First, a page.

I’m going to assume that if you’re reading this, you either have an opinion on the films of Wes Anderson, or you’re considering seeing The Grand Budapest Hotel and do not yet have an opinion on the films of Wes Anderson. Lucky for you, I have plenty to say, whichever one of those people you might be.
I wanted to write a sort of ‘beginners guide’ for those who need it, but couldn’t do that without trying to rank my favourites. And I couldn’t do THAT without thinking about my favourite quotes, because, as my brother so brilliantly put over dinner last weekend, “everything is from something with you, isn’t it?”.
I’ve used some quotes as subtitles, by the way, because I am both clever AND efficient. Consider this a love letter. Not to everything the ankle-skimming corduroy-clad genius has ever done, but just to my favourite bits of his work. And the bits I think you should consider.
I’m going to split this up in to a few sections. In true Wesbian style, let’s just imagine those sections are chapters, introduced with a title card in the font Futura (which you can learn about in this great post by my other half).
It might also be useful for you to imagine that you are free from the constraints of reality, such as limited wealth, social standing, or being subjected to era-appropriate music.
“OK – let’s check the itinerary”
This selection should give you a good overview of a few common recurring themes and motifs, which are all apparent in Grand Budapest too – for example;
- Complex family units
- Self obsession
- Bill Murray (*cue laughter at excellent pun, expertly set up)
This starter kit will gently introduce you to the ingredients of a typical Wes Anderson film. (Or make you hate predictable, over-stylised easily-identified Polaroid-tinted retro-quirkiness – just proving that I DO understand he is not everyone’s cup of tea, there). This foundation might help you appreciate TGBH a little better, but is of course not essential to your enjoyment of it. I thought Grand Budapest Hotel contained a lot more laughs than his earlier films, which is a really fun progression to spot. It’s nice to spot development in a film-maker and story-teller. However, knowing that Moonrise Kingdom won’t make you laugh out loud doesn’t detract from the Budapest-based LOLs induced by Ralph Fiennes’ inability to recite a poem without interruption, for example.
“We haven’t located us yet”
(or “A Spotter’s Guide)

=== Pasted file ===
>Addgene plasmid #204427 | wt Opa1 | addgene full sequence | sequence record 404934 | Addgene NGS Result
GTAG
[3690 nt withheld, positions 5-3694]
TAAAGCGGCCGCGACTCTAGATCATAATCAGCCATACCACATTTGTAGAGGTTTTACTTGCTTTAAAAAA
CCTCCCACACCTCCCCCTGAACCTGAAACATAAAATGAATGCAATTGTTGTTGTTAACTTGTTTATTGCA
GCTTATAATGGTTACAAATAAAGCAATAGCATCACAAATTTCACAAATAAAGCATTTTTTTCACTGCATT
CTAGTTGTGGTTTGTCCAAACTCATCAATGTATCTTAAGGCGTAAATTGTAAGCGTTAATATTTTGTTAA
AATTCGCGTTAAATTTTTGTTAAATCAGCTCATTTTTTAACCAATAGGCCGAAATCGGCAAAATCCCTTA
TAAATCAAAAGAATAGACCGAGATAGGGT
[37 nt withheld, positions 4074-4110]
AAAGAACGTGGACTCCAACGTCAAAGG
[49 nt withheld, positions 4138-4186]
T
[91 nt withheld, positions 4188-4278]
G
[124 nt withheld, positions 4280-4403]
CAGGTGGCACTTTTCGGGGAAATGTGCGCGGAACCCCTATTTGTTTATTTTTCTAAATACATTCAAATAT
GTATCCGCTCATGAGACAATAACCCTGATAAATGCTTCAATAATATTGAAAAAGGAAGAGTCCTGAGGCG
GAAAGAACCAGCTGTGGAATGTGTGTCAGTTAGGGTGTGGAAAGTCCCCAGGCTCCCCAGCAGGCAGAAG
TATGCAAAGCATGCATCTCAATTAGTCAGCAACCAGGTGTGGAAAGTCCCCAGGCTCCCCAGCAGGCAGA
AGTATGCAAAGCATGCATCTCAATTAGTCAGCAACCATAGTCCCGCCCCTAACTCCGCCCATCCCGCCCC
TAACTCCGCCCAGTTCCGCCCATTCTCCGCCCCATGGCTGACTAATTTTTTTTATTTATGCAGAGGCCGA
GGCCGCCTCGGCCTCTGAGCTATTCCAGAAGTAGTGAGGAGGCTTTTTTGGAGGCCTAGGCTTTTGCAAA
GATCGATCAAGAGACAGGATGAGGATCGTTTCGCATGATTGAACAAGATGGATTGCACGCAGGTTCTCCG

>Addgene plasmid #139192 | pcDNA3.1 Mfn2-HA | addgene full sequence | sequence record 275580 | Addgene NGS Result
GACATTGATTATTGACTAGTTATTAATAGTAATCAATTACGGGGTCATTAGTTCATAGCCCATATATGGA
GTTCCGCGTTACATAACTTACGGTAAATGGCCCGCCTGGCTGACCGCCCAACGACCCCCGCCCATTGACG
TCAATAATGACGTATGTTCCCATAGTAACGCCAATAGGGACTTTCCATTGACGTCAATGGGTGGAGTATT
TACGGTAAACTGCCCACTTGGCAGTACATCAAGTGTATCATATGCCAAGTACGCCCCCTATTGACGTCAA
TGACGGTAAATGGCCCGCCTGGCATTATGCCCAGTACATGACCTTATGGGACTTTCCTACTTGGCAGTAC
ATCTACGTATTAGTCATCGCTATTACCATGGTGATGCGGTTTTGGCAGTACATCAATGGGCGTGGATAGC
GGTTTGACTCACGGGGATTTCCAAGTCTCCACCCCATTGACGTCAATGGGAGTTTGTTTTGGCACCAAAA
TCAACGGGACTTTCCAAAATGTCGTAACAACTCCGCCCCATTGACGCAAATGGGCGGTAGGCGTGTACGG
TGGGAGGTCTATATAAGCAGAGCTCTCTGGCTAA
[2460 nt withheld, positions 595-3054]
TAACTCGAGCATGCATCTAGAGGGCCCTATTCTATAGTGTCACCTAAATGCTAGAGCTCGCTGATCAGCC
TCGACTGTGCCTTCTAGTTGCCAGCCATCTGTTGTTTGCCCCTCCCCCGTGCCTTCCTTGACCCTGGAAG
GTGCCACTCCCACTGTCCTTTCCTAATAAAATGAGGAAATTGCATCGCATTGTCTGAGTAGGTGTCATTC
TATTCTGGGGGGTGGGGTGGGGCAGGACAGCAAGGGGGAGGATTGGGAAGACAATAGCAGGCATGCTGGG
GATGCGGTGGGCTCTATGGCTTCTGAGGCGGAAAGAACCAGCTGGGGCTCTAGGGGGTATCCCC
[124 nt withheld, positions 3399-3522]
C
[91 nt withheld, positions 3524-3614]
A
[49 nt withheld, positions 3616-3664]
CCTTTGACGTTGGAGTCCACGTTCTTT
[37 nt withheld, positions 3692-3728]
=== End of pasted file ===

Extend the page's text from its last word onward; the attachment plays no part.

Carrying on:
As well as the common themes picked out above, I thought it might be helpful for me to make a little crib sheet. If you were hosting or watching some sort of marathon viewing session, or ‘Wes Fest’, you could almost certainly base some sort of bingo game on this. This is by no means extensive – these are just my favourite visual Wesisms, and the ones which help me prove various points in a slightly comedic fashion:
“Thanks. Thanks a lot for not picking me”
(Or “My personal top 5 Wes Anderson films”.)
This hasn’t taken me too long to decide. Mainly down to being stubborn. Jason Schwartzman is a major viewing requirement for me, and I’ve written about my love for The Darjeeling Limited elsewhere. However:
1 – The Darjeeling Limited (2007)
Because of trains, and jewel-tones, and building a train with moving walls especially to make a film on, and the simple idea of unraveling until you go off the rails.
2 – Rushmore (1998)
Because of its many, many relationships, and young Schwartzman, and for feeling comfortingly autumnal.
3 – The Grand Budapest Hotel (2014)
For being funny, darling. For the beginnings of war being portrayed so sensitively through some sort of Wesmatron filter. For quick cameos and recurring imagery and the briefest scenes designed to look like beautiful paintings, and for creating layers of history.
4 – The Royal Tenenbaums (2001)
For containing a beautiful cocktail of the most typical WA ingredients – families, wealth, misery, romantic struggle, self-obsession, rivalry, over-the-top residential interiors – the works.
5 – Moonrise Kingdom (2012)
Adventure, costumes, Francois Hardy, The Great Outdoors, and Jason Shwartzman in shorts. Shortzman?
The Life Aquatic With Steve Zissou (2004) – I nod off every time I watch this. Sorry. It gets an honourable mention for little red hats, which would make it a great contender for my little chart above, and also for aptly providing the quote I used for the title of this chapter.
Bottle Rocket (1996) – I do love this, but it has just never sucked me in visually and artistically like the others. No groove yet. HOWEVER it is nicely summarised by another of my favourite things – The Bluetones – in their lovely, underrated un-album’d ‘The Bluetones Big Score‘. You could just listen to that song instead of watching it. Although then you’d miss out on Owen Wilson’s haircut, I guess.
So there you go. Some thoughts on the films of Wes Anderson.
And yes, I did ignore Fantastic Mr Fox. Partly because, well, it’s not his story, but mainly because I can never get that stupid Boggis, Bunce & Bean song out of my head whenever I think of it. And I have left loads out because this is only intended as a sort of vague outline, really.
Oh – and you should probably check out Kanye Wes Anderson too, because it is great.